An Ocean County Superior Court judge will rule within 60 days on whether an indictment of suspended Brick schools superintendent Walter Uszenski should be thrown out after his attorneys argued the Ocean County Prosecutor’s Office did not include exculpatory evidence in its grand jury presentation.
Uszenski is charged with allowing his grandson to attend an out-of-district preschool he was not entitled to attend, but defense attorney Joseph J. Benedict said during a hearing Tuesday that the child had already attended the school in the past, and that it was among a number of schools recommended for him by the state before his grandfather was ever hired in Brick. The child was returned to the out-of-district school, Ocean Early Childhood Center, after he experienced problems adjusting to a self-contained program within the district, he said.
Benedict argued before Superior Court Judge Patricia Roe that the prosecutor’s office should have included those facts in its presentation to a grand jury since it is exculpatory evidence which has the potential to exonerate Uszenski. After the defense filed a motion to dismiss the original Sept. 2015 indictment, the state declined to file a response, instead choosing to present the case to a second grand jury. According to legal briefs filed by the defense and obtained by Shorebeat, the prosecution presented “some, but not all” of the defense’s evidence and the jury was “exposed to personal opinion evidence.”
“The child had been recognized to have a disability by the time he was 18 months old, and was accepted into the state early intervention program,” Benedict said. “There was a note recommending that he be placed in a private day school in order to deal with behaviors through socialization, which was something he needed.”
Before his grandfather was ever hired in Brick, Benedict said, a psychologist and staff at Children’s Special Hospital recommended Ocean Early Childhood Center as a good option. He attended the school, on Princeton Avenue in Brick, but was then transferred back to a self-contained program within the district, court documents show.
“Our position is that, at the end of that school year, the family decided it was not working for the child,” said Benedict, adding that the in-house program in Brick only lasted two hours per day and four days each week. “They wanted him back in Ocean Early Childhood Center.”
By the time that decision was made, Uszenski had been hired in Brick, his hometown.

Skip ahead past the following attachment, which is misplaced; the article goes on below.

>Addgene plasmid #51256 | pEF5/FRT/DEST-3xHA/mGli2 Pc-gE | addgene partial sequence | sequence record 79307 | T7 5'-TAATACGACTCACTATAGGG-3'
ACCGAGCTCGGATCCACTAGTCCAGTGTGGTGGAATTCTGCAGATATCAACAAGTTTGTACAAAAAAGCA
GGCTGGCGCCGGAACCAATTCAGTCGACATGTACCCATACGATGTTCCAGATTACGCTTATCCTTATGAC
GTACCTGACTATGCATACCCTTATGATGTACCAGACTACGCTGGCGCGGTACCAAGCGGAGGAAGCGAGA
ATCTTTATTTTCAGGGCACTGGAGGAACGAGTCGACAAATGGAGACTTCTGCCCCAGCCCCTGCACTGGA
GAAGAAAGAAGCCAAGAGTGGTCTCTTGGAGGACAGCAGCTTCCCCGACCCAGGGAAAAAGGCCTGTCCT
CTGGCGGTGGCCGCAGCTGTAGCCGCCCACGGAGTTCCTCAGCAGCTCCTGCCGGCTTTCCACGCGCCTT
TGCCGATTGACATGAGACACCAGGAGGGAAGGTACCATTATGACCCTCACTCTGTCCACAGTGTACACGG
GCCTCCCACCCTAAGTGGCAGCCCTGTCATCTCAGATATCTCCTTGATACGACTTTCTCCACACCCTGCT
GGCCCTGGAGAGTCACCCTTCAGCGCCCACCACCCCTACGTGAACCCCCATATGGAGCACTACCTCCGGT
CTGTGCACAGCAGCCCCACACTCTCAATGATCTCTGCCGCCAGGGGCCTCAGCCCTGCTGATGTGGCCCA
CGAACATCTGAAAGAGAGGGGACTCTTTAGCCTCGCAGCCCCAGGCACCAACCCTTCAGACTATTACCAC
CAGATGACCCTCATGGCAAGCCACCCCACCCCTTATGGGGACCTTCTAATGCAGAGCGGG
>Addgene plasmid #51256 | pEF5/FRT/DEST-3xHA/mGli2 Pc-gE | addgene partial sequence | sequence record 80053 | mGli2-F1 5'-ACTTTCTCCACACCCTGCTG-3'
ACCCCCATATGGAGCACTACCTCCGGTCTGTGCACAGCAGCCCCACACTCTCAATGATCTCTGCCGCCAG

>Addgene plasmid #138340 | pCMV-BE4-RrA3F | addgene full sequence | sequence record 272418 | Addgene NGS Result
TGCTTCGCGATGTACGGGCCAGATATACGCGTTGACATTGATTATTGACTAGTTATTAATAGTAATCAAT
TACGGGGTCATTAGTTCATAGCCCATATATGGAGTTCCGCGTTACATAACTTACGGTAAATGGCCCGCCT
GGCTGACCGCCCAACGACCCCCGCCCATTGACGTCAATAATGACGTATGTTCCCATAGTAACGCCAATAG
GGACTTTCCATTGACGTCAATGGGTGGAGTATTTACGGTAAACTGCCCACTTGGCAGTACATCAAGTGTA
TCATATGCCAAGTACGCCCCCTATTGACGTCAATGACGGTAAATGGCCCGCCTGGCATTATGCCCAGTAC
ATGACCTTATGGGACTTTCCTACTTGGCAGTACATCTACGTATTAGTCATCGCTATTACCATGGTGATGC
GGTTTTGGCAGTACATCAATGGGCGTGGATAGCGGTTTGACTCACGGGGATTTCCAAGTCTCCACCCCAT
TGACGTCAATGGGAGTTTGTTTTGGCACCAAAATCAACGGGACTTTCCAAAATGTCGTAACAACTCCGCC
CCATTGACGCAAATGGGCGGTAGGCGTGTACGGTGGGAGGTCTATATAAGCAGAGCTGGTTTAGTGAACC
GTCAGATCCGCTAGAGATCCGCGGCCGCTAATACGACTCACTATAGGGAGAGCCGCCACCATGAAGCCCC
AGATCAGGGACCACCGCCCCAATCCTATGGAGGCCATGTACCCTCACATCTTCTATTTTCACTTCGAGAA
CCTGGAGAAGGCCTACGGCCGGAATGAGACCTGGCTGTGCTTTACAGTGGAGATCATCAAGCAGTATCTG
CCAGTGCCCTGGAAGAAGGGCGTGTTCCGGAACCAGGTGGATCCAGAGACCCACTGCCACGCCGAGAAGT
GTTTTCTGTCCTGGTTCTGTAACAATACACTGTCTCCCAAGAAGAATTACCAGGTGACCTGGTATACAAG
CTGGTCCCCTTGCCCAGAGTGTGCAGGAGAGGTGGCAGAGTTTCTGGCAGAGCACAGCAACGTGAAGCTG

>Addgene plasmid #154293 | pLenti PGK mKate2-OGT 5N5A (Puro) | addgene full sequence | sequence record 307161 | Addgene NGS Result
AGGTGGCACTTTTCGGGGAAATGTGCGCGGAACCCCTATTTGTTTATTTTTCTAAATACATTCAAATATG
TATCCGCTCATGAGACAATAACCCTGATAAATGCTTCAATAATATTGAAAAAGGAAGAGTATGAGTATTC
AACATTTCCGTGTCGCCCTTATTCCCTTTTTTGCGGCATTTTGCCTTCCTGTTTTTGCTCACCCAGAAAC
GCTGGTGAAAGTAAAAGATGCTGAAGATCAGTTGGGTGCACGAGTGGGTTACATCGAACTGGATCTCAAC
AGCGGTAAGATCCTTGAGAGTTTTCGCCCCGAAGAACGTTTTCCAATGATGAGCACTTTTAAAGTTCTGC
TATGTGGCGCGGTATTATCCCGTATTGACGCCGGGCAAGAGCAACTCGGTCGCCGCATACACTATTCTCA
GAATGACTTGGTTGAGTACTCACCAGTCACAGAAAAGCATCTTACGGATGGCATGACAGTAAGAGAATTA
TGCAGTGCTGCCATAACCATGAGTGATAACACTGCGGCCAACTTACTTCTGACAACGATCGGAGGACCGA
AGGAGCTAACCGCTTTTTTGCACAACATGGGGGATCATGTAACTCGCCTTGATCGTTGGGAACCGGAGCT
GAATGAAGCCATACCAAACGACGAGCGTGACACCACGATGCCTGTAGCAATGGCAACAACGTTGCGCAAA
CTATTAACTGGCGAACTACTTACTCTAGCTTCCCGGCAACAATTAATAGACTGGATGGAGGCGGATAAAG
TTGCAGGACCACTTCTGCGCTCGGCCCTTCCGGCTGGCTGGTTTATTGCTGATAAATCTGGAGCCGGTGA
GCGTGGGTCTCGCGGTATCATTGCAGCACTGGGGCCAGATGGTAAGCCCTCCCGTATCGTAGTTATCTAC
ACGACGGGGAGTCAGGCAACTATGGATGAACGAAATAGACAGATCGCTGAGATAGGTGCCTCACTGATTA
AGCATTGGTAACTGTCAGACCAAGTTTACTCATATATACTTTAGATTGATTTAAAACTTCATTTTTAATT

Another focus of the defense’s case zeroes in on the hiring of Andrew Morgan as the district’s new director of special services. Morgan, who is facing charges for allegedly not disclosing a previous drug conviction for which he was granted amnesty in the 1990s, replaced another district employee, Donna Stump, after Morgan was hired as a contractor to conduct an audit of the special education department of the school district. The audit found alleged improprieties in the department, sources have said, including an approximately $700,000 budget shortfall, leading Uszenski to recommend new leadership.
“It is alleged that the audit was a pretense to position Morgan as the director of the special services section,” Al Della Fave, spokesman for the prosecutor’s office, previously said. The prosecution further argued that Morgan was hired as part of the alleged effort to move the superintendent’s grandchild back to a special school.
“They had this theory of what happened, but as I said to the judge, they came up with this theory before ever talking to anybody,” Benedict said after the hearing. “If they would have simply talked to the mother, they would have understood what happened here.”
Another aspect of the case was revealed in court Tuesday. As part of the prosecution’s grand jury presentation, it was stated that the case originated by way of the Brick mayor’s office, allegedly after a school bus driver brought up the fact that he or she was transporting the child to a private school.
Reached by phone Tuesday night, Mayor John Ducey said he has cooperated with the prosecutor’s office. Ducey said he did not know if his conversation with the prosecutor’s office was what initiated the case. When asked about the conversation with the bus driver, Ducey said, “that is closer to what happened” but said the person’s complaints were not necessarily about Uszenski.
“I cooperated with any questions they had as far as things they were looking for,” said Ducey.
Roe has 60 days to decide on a motion to dismiss the indictment, or whether the case should be moved out of Ocean County due to what the defense termed “prosecutorial misconduct” in reference to the grand jury presentation. Roe will deliver her decision by way of a written document.